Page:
The Hunger Games has been unfairly laden down with comparisons to Twilight, when in reality there only things they have in common are that both are adaptations of novels aimed at teenagers. The difference between them – the big, honking difference that’s impossible to miss – is that The Hunger Games is genuinely good.
It’s the distant future and, as a punishment for their rebellion, the twelve Districts are forced to give up one young man and woman every year to go to the Capitol and fight to the death on live TV for the entertainment of the world. Jennifer Lawrence stars as Katniss Everdeen, a tough young girl who hunts in the woods to keep herself and her family alive, who volunteers in to take part in the Hunger Games in her sister’s place. What follows are just over two hours of razor-sharp tension, expertly balanced characters and some excellent scenes of children killing each other.
Director Gary Ross does a wonderful job in keeping the pace going throughout the film. Whereas most films of this length feel flabby and start to drag after a time, this one maintains the flow right up to the final credits. With the use of quick edits and shaky camera work, Ross manages to make a relatively bloodless film feel far more visceral than it actually is.
The cast are all uniformly excellent in their roles, managing to play their distinct roles and make the important characters stand out. Like in the novel, there are only a few characters out of the twenty four participants to pay attention to, and some thoughtful character design combines with surprisingly good child actors to make the games an easy battle to follow. Lawrence is particularly excellent in the lead role, managing to play the complexities of Katniss with particular charisma. By turns manipulative, cold, cunning, vengeful and seductive, Lawrence gives Katniss depth of character that Kristen Stewart could only dream about.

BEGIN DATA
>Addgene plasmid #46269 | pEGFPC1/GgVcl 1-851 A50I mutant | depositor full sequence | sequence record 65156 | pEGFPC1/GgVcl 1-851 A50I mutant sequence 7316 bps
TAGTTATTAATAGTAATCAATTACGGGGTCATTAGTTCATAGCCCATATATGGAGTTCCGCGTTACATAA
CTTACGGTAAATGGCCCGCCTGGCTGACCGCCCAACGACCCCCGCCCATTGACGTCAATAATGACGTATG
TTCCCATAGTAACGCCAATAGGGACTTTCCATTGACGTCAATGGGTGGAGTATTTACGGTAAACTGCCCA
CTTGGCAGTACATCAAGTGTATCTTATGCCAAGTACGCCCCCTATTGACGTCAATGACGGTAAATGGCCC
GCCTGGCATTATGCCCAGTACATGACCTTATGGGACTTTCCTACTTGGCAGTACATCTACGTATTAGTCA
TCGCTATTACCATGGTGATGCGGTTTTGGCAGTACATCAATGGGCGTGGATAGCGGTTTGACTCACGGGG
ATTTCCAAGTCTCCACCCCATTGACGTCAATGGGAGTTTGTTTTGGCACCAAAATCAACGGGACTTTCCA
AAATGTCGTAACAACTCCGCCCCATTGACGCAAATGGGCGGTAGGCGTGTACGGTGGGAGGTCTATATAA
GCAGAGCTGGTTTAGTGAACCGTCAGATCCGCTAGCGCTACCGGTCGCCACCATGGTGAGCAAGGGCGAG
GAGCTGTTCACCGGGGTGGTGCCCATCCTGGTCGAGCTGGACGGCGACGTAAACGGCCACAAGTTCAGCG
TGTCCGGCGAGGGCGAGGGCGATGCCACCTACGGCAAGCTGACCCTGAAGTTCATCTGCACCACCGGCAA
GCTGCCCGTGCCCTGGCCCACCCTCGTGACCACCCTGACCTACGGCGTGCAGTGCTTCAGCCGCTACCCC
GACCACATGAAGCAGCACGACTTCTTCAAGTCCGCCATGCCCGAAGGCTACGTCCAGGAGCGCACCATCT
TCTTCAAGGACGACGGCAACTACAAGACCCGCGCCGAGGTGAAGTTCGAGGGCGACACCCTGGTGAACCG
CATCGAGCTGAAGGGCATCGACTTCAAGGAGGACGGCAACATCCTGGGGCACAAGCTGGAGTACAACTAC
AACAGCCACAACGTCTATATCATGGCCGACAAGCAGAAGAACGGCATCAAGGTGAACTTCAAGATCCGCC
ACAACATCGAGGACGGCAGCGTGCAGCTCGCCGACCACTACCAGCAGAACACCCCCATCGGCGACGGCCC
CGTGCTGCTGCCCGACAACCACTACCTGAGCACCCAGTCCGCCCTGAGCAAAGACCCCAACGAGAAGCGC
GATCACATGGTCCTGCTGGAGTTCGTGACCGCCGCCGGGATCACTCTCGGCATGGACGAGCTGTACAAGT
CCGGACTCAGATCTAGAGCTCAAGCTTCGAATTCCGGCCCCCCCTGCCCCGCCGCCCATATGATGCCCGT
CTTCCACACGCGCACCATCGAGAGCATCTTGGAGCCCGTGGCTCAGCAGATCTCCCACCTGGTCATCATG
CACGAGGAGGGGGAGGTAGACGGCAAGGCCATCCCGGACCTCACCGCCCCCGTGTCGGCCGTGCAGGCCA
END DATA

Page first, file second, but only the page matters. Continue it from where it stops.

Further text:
Using the brilliant source novel as a starting point, the film manages to expand upon the world, giving insights into the creation of the Games that were missing before. Now, instead of just following Katniss’s survival, the audience is allowed to get a greater understanding of the world around, watching behind the scenes of the Games, visiting other Districts and even giving more screentime to the President (Donald Sutherland). These decisions pay off hugely, allowing the world to feel far larger than the book’s limited perspective would allow for.
If there is a complaint to be made against the film, it’s that the actors are too damn good-looking. It’s hard to believe that Katniss, Peeta and Rue all come from poor districts when they all have immaculate skin and hands. Perhaps a bit more dirt and grime wouldn’t have gone unnoticed?
If you want to see the next Twilight-esque fad, do the world a favour and bury yourself up to the neck in the desert. If you want a good, fast-paced thriller that’s well-acted and expertly made, then come and watch The Hunger Games. Ignore anyone who calls it ‘the next Twilight’ and enjoy the sort of story that Stephanie Meyer wishes she could write.